BOSTON -- Tax collections in Massachusetts fell short of benchmarks for a third straight month, the state revenue department reported Wednesday, prompting officials to examine whether revenue projections for the current fiscal year should be thrown out.
The state Department of Revenue said preliminary estimates for September showed the state took in $8 million more than in the same month a year ago, but missed the monthly benchmark by $32 million.
Tax collections are running $95 million below projections for the first three months of the 2013 fiscal year, which started July 1.
Amy Pitter, the state's revenue commissioner, said that while nearly half of the shortfall was attributable to a shift in the timing of withholding payments, the failure to reach budget forecasts was a cause for concern.
"Over the next few days, we will be further analyzing tax collection results and updated economic forecasts in order to help the administration determine whether they should continue to rely on the current FY13 tax revenue projection for the balance of the fiscal year," Pitter said in a statement.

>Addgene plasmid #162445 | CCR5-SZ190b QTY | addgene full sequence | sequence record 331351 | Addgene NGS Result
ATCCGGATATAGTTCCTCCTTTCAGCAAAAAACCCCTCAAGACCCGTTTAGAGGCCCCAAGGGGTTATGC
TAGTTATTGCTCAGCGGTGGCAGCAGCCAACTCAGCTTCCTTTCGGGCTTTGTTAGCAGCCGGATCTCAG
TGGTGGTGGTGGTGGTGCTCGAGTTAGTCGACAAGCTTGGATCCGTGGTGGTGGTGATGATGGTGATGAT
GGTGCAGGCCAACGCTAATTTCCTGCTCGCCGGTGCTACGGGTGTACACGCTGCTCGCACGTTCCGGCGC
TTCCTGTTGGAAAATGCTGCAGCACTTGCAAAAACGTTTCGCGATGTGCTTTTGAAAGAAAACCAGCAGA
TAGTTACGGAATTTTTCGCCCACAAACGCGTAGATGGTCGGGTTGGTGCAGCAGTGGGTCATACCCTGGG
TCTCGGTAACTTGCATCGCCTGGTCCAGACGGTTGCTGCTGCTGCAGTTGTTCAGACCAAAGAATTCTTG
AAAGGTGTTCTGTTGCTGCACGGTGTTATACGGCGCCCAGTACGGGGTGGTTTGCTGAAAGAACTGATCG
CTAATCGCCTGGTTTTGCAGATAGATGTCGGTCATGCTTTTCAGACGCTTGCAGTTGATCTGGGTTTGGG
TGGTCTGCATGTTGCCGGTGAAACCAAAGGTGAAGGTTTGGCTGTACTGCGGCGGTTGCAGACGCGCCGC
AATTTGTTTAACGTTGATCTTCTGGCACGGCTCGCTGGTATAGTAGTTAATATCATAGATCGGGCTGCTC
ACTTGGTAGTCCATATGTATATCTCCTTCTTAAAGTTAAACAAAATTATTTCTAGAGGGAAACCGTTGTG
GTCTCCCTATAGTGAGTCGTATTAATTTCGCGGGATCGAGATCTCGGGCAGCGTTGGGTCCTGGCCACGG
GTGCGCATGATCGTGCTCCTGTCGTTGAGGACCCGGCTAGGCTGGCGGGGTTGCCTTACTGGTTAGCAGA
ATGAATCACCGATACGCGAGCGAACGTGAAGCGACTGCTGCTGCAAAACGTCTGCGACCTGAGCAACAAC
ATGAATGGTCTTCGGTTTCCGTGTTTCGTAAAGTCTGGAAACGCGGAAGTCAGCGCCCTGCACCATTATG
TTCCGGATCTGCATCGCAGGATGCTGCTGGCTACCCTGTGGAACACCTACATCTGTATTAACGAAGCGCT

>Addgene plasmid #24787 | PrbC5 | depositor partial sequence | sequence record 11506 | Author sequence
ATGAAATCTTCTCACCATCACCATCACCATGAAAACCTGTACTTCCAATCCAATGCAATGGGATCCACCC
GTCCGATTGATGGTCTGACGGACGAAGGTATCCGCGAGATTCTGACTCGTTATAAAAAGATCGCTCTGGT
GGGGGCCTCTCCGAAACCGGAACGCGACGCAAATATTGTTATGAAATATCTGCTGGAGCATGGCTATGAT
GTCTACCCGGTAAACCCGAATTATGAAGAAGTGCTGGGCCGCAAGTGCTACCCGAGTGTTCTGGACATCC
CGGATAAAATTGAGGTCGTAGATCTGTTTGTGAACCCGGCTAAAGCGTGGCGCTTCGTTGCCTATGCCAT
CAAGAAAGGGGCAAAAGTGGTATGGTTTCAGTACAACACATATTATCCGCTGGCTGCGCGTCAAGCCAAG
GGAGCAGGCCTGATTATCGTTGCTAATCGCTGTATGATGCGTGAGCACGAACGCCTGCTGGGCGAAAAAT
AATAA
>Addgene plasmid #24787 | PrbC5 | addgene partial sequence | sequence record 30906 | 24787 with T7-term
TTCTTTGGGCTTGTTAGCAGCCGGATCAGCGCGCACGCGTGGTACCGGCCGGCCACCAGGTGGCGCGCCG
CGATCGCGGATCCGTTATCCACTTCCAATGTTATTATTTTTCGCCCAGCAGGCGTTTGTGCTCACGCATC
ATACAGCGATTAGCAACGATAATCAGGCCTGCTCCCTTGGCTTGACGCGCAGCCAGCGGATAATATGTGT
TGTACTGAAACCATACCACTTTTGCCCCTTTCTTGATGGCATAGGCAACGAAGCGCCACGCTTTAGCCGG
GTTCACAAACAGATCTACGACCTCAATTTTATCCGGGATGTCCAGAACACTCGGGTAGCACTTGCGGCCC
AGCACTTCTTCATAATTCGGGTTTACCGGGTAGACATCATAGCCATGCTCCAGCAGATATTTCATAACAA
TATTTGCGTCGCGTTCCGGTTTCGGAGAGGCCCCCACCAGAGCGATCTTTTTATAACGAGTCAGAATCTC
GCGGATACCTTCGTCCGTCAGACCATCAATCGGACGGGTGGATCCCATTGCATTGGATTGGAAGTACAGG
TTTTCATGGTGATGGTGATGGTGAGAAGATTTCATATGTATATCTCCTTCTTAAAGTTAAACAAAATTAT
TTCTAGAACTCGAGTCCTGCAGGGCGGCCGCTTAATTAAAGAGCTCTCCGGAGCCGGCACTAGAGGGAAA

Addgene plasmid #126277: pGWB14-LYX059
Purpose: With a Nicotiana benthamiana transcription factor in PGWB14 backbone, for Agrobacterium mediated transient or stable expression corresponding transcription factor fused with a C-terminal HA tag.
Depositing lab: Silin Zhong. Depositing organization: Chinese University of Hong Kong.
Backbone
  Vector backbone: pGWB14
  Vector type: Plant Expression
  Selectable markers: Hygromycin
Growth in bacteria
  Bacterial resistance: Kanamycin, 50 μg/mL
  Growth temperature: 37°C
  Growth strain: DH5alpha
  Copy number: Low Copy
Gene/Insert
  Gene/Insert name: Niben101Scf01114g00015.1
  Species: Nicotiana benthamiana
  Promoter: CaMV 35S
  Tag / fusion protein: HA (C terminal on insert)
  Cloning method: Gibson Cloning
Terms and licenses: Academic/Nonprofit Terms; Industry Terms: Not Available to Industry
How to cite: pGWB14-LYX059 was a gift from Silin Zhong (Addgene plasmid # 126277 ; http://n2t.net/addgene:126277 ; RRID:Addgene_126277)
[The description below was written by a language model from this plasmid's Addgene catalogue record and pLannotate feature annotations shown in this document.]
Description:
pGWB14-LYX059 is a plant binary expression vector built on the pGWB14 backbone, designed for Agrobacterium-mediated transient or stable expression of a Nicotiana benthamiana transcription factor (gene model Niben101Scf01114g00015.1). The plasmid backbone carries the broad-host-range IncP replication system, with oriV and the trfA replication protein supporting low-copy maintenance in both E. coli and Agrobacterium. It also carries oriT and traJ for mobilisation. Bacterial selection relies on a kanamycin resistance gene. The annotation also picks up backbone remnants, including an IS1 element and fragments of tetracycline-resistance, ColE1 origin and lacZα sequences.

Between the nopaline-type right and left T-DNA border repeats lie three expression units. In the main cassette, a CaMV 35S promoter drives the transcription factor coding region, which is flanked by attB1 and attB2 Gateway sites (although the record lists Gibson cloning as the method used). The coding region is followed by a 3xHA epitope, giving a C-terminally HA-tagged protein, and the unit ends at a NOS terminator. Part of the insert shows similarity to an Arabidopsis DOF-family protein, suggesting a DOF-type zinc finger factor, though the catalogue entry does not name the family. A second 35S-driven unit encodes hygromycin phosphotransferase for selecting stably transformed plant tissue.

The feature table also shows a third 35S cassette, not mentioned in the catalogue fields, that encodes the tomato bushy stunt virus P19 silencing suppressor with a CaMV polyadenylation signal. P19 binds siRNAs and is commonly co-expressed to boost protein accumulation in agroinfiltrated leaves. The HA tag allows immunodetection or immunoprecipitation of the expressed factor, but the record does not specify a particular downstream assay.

The state's $32.5 billion budget, signed by Gov. Deval Patrick in January, was based upon a $21.9 billion tax revenue forecast. Revising that forecast downward could, in theory, force the state to review spending priorities.
Recent reports have suggested that Massachusetts, which outperformed the nation through most of the economic downturn, may be sliding back a bit. The state experienced three consecutive months of slow or negative job growth, including a preliminary estimate of 4,800 jobs lost in August.
The editorial board of MassBenchmarks, a journal of the Massachusetts economy published by the University of Massachusetts Donahue Institute, observed recently that the state appeared to be slipping into a "lower gear." The board cited deteriorating global economic conditions that were taking a toll on the state's innovation and technology sector.
In its report Wednesday, the revenue department said income tax and withholding collections for September exceeded benchmarks, but those gains were offset by a drop in corporate and business tax collections and lower-than-expected revenues from the sales tax.